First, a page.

Imagine something that is a cosmic trapdoor from which neither light nor matter can escape!
Astronomers have captured the first image of a black hole, heralding a revolution in our understanding of the universe’s most enigmatic objects. The picture shows a halo of dust and gas, tracing the outline of a colossal black hole, at the heart of the Messier 87 galaxy, 55m light years from Earth. The black hole itself – a cosmic trapdoor from which neither light nor matter can escape – is unseeable. But the latest observations take astronomers right to its threshold for the first time, illuminating the event horizon beyond which all known physical laws collapse. The breakthrough image was captured by the Event Horizon telescope (EHT), a network of eight radio telescopes spanning locations from Antarctica to Spain and Chile, in an effort involving more than 200 scientists.
Sheperd Doeleman, EHT director and Harvard University senior research fellow said: “Black holes are the most mysterious objects in the universe. We have seen what we thought was unseeable. We have taken a picture of a black hole.” France Córdova, director of the US National Science Foundation and an astrophysicist, said that the image, which she had only seen as it was unveiled at the press briefing she was chairing, had brought tears to her eyes. “We have been studying black holes for so long that sometimes it’s easy to forget that none of us has seen one,” she said. “This will leave an imprint on people’s memories.” The image gives the first direct glimpse of a black hole’s accretion disc, a fuzzy doughnut-shaped ring of gas and dust that steadily “feeds” the monster within.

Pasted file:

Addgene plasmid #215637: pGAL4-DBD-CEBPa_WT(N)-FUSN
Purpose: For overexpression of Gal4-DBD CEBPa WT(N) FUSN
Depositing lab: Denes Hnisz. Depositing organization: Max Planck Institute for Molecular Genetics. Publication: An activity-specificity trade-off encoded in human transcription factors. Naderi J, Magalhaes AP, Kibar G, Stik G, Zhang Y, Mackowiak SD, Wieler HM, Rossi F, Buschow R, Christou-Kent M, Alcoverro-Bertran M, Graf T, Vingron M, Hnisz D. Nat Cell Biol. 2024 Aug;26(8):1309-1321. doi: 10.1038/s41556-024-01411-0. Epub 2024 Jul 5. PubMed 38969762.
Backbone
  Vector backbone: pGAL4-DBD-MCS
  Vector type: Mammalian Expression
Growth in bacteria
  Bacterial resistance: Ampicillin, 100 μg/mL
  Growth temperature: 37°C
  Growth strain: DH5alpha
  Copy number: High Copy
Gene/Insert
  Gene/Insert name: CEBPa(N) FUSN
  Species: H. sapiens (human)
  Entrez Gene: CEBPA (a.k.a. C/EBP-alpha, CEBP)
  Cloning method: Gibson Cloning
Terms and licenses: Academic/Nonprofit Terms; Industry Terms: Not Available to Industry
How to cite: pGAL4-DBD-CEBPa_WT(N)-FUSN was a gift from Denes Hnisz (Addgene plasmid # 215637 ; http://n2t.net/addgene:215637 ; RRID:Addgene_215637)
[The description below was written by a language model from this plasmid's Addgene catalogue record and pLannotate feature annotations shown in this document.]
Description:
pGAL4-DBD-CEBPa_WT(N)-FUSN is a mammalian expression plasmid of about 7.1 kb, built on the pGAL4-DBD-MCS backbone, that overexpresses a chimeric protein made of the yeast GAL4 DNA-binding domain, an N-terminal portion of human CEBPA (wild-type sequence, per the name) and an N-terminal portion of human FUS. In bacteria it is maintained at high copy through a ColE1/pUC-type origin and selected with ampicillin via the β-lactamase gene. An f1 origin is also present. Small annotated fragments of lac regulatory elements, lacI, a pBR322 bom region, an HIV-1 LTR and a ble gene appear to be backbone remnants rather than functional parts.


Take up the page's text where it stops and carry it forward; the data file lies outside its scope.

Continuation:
The EHT picks up radiation emitted by particles within the disc that are heated to billions of degrees as they swirl around the black hole at close to the speed of light, before vanishing down the plughole. The halo’s crescent-like appearance in the image is because the particles in the side of the disc rotating towards Earth are flung towards us faster and so appear brighter. The dark shadow within marks the edge of the event horizon, the point of no return, beyond which no light or matter can travel fast enough to escape the inexorable gravitational pull of the black hole. Black holes were first predicted by Einstein’s theory of relativity – although Einstein himself was sceptical that they actually existed. Since then, astronomers have accumulated overwhelming evidence that these cosmic sinkholes are out there, including recent detection of gravitational waves that ripple across the cosmos when pairs of them collide.